With all the glitzy, special edition cards out there today, it's hard to remember sometimes the simple art of photography on cards. Granted, these scans of cards don't begin to give the actual card justice, but at least there is some idea of the beauty that lies in the card.
In today's world of Photoshopped cards and cut-outs, it's refreshing to see a simple, well balanced photograph. Topps had a lot of them in the 1991 and 1992 sets. I think it was timed to go with their glossier image. 1992 was the first year that Topps cards didn't have the brownish card back.
Maybe it's all the art classes I took in high school, but something strikes me about these cards. They are beautiful, in their own way. Forget about the borders and focus on the photograph. While I was scouring my collection for "Oh" face cards last night, thanks Mario, I was struck by the sheer beauty of some of these cards.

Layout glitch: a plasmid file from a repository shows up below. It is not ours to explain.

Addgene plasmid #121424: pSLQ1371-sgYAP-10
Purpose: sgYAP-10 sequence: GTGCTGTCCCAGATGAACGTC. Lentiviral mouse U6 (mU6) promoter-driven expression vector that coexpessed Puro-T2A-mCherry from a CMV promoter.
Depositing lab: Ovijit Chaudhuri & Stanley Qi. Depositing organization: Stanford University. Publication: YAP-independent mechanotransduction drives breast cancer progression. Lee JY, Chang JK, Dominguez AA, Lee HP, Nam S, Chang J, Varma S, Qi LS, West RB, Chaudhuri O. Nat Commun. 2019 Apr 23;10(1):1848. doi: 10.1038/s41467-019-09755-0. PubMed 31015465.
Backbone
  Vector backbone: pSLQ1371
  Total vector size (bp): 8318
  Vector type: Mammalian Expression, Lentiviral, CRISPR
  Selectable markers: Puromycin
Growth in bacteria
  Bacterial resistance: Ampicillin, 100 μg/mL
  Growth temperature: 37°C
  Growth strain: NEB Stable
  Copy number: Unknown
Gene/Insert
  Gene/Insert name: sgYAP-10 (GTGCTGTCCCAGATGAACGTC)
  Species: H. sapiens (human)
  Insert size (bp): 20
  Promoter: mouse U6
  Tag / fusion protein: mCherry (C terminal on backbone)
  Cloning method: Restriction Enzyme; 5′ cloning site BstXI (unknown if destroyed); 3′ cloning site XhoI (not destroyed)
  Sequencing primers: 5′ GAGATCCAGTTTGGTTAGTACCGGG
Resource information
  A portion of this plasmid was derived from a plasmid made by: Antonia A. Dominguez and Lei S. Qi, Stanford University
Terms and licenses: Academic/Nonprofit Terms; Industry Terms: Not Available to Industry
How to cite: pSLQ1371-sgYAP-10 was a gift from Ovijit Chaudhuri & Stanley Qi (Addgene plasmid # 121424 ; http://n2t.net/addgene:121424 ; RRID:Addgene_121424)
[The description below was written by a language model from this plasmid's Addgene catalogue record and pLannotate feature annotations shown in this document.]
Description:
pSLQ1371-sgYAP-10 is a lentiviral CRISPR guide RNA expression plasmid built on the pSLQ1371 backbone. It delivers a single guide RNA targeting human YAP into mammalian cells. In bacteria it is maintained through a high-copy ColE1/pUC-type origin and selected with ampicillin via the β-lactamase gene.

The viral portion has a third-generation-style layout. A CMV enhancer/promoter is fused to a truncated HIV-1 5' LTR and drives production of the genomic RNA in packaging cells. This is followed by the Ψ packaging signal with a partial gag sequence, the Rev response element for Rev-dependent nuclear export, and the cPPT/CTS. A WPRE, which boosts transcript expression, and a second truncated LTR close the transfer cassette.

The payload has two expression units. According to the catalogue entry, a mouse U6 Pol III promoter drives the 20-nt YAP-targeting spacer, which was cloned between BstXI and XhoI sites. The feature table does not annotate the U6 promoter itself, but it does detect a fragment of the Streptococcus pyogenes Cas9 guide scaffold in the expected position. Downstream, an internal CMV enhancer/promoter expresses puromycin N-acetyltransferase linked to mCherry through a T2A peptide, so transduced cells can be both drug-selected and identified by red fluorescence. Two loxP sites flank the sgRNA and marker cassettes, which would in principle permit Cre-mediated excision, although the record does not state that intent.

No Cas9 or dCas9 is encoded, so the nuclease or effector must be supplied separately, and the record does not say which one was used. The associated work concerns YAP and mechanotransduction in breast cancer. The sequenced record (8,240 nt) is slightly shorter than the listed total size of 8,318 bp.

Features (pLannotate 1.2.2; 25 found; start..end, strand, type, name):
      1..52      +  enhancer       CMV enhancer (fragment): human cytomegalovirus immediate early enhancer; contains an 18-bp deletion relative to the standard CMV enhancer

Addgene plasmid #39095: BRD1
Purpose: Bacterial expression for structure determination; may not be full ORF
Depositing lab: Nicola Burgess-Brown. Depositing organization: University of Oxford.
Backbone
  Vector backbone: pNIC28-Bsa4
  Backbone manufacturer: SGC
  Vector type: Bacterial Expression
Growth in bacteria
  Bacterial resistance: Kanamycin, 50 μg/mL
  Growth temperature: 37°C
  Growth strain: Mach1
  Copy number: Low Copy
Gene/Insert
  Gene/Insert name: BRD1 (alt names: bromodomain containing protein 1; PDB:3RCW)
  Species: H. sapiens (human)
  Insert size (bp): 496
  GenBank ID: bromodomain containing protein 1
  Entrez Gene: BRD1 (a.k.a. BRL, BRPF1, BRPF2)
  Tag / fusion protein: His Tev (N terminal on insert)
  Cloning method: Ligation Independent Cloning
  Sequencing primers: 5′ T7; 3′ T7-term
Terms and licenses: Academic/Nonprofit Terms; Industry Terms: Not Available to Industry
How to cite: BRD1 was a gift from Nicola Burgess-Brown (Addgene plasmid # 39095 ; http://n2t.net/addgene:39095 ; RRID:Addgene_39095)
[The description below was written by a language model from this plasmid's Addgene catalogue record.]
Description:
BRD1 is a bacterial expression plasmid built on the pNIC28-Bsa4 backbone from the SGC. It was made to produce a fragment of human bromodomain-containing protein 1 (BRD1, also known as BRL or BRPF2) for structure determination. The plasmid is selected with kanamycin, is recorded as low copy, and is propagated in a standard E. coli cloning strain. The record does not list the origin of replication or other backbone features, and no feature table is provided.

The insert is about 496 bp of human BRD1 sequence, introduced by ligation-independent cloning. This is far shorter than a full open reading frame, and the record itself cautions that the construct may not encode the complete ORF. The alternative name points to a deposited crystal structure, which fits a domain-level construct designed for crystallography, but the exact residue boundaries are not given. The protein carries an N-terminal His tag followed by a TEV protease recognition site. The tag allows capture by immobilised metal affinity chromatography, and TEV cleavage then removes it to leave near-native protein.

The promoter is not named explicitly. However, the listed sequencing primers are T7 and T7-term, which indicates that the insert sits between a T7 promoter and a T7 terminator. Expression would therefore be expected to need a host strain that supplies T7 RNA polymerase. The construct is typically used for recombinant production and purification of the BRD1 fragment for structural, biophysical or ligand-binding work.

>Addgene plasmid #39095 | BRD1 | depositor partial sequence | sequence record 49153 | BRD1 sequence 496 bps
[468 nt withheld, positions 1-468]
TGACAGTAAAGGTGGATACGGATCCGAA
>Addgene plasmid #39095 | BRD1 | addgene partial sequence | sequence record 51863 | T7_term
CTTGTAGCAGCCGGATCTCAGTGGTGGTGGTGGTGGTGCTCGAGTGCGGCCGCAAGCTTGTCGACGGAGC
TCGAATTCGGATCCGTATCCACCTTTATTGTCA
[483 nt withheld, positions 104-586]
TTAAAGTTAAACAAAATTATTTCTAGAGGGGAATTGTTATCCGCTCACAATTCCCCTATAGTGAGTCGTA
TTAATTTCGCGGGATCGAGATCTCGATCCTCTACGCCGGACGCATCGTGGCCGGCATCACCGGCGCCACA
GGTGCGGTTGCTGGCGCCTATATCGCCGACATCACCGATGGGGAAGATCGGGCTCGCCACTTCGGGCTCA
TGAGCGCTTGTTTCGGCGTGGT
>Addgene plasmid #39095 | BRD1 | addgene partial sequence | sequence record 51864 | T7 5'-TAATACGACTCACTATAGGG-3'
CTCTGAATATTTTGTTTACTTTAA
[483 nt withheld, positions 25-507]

I had noticed them before, but after Wax Heaven's interview with Jerry Hale, they jumped out at me more than ever before. I chose a few cards from these sets to represent them. Posed shots and action shots alike were in full glory here. Sure, there's a few bad photos in every set, but the ones that stand out are a true work of art. The Roger Clemens card stands out to this day, in my mind. So does the Wade Boggs card.
These are nothing like the homoerotic Score Dream Team cards of shirtless men showing off their muscles. No, these cards can be appreciated by all. If they didn't land on a card, I'm sure they would be in a photography show for all to admire. They don't seem to shoot photos like this anymore.